Photos: Hard Targets: Masculinity & Sport at LACMA.

Shaun Leonardo’s Bull in the Ring. There’s nothing like the sound of crunching bones at a museum opening. (Photos by C-M.)

Sometimes sport is art. And other times, art is sport. In the case of LACMA’s newest exhibit — Hard Targets: Masculinity & Sports — it’s a bit of both. The show’s opening last week got off to a rousing start with a performance by Shaun Leonardo, in which the artist, dressed in black football gear, was rammed repeatedly by a bunch of real-deal players. Indoors, a video piece by Joe Sola broadcast a similar exercise: Saint Henry Composition showed the artist, wearing a button-down shirt and slacks, getting repeatedly tackled by members of a high school football team. (Both pieces led me to wonder if both Leonardo and Sola weren’t beaten up quite enough in their youth.) 

The show, curated by LACMA’s Christopher Bedford (who has played rugby and American football and still has all of his original teeth) takes a look at how contemporary art addresses the subject of organized men’s sports. The sneaker sculptures of Brian Jungen examine athletic regalia. Photographs of high school wrestlers by Collier Schorr look at issues of team dynamics and male adolescent sexuality. And a giant soccer ball sculpture by Mark Bradford, hangs like a nutsack in the corner. It’s a small, but potent show, that looks at a subject that is omnipresent in our culture, yet almost absent from contemporary art. The only bummer was that not a single work was devoted to curling. So, get on it all you Yale MFAs. It’s time you stopped gazing at your navels. And started watching ESPN.

The show is up until Jan. 18th, 2009.

Click on images to supersize. More after the jump.

Shaun Leonardo, in black, warms up the battering rams.

Some of the targets: Not so hard.

Prototype for a New Understanding #23 by Brian Jungen.

A Nike bag totem by Brian Jungen. I saw one of these up close at one of the art fairs (either Miami Basel or New York Armory) and didn’t see much more than a big stack of gym bags. But seeing the piece outdoors, and from a distance, makes a big difference. It feels much more like a totem. Although , it’d be nice to see Jungen work with a different brand every once in a while, ‘cuz the constant stream of Nike product smells a little too corporate. How ’bout Adidas? Or Vans? Or some nice Easy Spirits?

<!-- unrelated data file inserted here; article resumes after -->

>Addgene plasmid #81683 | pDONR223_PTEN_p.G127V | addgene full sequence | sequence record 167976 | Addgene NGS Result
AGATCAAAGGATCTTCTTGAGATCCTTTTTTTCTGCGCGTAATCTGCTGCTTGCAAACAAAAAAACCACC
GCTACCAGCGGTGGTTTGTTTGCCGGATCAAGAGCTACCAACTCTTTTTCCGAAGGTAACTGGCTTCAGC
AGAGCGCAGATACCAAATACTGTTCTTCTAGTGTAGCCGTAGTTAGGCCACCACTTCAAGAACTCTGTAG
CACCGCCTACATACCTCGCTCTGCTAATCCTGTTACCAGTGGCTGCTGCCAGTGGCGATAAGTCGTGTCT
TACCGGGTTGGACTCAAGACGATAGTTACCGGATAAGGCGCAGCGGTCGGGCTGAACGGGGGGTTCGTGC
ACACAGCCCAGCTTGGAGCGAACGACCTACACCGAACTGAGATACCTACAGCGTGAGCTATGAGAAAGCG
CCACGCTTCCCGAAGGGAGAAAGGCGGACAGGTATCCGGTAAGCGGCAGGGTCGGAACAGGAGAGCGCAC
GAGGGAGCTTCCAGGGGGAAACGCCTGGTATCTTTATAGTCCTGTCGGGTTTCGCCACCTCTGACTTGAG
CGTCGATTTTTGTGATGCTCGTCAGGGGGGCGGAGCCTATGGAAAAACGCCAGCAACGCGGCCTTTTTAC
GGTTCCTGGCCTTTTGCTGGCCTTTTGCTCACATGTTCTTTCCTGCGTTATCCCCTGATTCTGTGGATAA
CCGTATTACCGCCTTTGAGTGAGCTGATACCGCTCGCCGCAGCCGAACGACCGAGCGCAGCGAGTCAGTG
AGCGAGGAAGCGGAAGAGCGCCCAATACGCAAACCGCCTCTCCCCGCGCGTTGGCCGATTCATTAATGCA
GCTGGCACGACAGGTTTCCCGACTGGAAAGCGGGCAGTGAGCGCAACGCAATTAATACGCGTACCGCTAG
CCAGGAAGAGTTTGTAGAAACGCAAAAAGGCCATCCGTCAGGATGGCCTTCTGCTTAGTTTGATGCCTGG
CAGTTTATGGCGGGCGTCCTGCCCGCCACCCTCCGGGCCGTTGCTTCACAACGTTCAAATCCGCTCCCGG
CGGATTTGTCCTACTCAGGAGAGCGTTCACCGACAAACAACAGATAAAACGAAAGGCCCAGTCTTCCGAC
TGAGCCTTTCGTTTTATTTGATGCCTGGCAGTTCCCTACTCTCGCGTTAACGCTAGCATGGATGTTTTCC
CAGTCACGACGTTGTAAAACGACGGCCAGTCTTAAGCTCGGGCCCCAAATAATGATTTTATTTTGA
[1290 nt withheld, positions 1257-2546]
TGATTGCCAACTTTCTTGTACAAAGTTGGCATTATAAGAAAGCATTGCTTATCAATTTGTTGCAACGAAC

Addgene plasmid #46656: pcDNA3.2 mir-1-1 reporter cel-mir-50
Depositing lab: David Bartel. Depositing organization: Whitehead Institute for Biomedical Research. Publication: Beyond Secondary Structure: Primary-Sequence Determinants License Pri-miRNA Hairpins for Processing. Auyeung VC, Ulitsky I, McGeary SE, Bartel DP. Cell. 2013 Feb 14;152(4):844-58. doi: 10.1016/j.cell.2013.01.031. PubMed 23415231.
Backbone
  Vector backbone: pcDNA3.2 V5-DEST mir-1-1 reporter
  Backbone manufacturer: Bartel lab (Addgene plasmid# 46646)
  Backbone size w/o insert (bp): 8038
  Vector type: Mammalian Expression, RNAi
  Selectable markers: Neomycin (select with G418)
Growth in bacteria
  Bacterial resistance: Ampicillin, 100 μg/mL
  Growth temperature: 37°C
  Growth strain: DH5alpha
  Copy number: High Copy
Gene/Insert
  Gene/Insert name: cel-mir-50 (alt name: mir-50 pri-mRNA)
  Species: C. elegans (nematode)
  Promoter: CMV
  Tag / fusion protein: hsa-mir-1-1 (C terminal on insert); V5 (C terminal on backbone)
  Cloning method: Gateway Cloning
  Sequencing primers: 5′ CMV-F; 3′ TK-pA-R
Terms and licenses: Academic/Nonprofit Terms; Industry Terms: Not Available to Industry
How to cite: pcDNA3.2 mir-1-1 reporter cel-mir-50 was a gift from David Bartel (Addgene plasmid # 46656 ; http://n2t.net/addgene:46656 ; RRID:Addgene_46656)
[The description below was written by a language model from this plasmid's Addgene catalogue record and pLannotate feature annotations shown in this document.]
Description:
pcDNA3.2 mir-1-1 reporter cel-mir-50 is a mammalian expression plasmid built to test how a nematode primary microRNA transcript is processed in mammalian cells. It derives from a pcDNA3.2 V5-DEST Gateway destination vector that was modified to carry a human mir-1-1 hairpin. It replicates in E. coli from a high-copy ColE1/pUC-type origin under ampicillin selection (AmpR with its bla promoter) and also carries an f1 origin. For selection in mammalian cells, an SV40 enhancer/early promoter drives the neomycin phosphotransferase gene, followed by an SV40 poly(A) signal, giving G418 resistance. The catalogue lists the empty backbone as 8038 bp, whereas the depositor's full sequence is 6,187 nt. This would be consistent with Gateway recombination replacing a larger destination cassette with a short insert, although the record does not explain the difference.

Study for ‘Heads,’ 2005-2008, a video piece by Collier Schorr.

In a side room, just off the main exhibit, is Harun Farocki’s Deep Play, 2007, a control room type set-up that features a dozen videos, playing simultaneously, of the 2006 world cup (the one with the famous Zidane head-butt). It includes control room footage and diagrams, as well as one screen that shows each of the players drawn as video game characters. I coulda sat in there all day. Especially if the room had come equipped with a coupla La-Z-Boys and Cheetos…

…which brings me to the subject of the food LACMA served at the opening. The offerings consisted of a taco bar, a concept my grade school cafeteria wore out in the ’70s. The tacos were chewy, in a rawhide kind of way, and brimming with not-very-well-seasoned ground beef. (Dudes, where’s the carne asada?) The biggest problem however, was that the food just didn’t go with the show. Hard Targets was about sports, mostly American ones. So where the hell was the tailgate chow? This thing needed chili dogs, hot pretzels and kegs of domestic beer. The only way to truly enjoy the sight of overweight men smashing into each other is with a Bud Lite in one hand and a foam finger in the other. Someone at LACMA needs to have a little sit-down with the folks in catering. Pronto.

Additional reading/viewing: LACMA’s blog, Unframed, has video of Leonardo’s pummeling.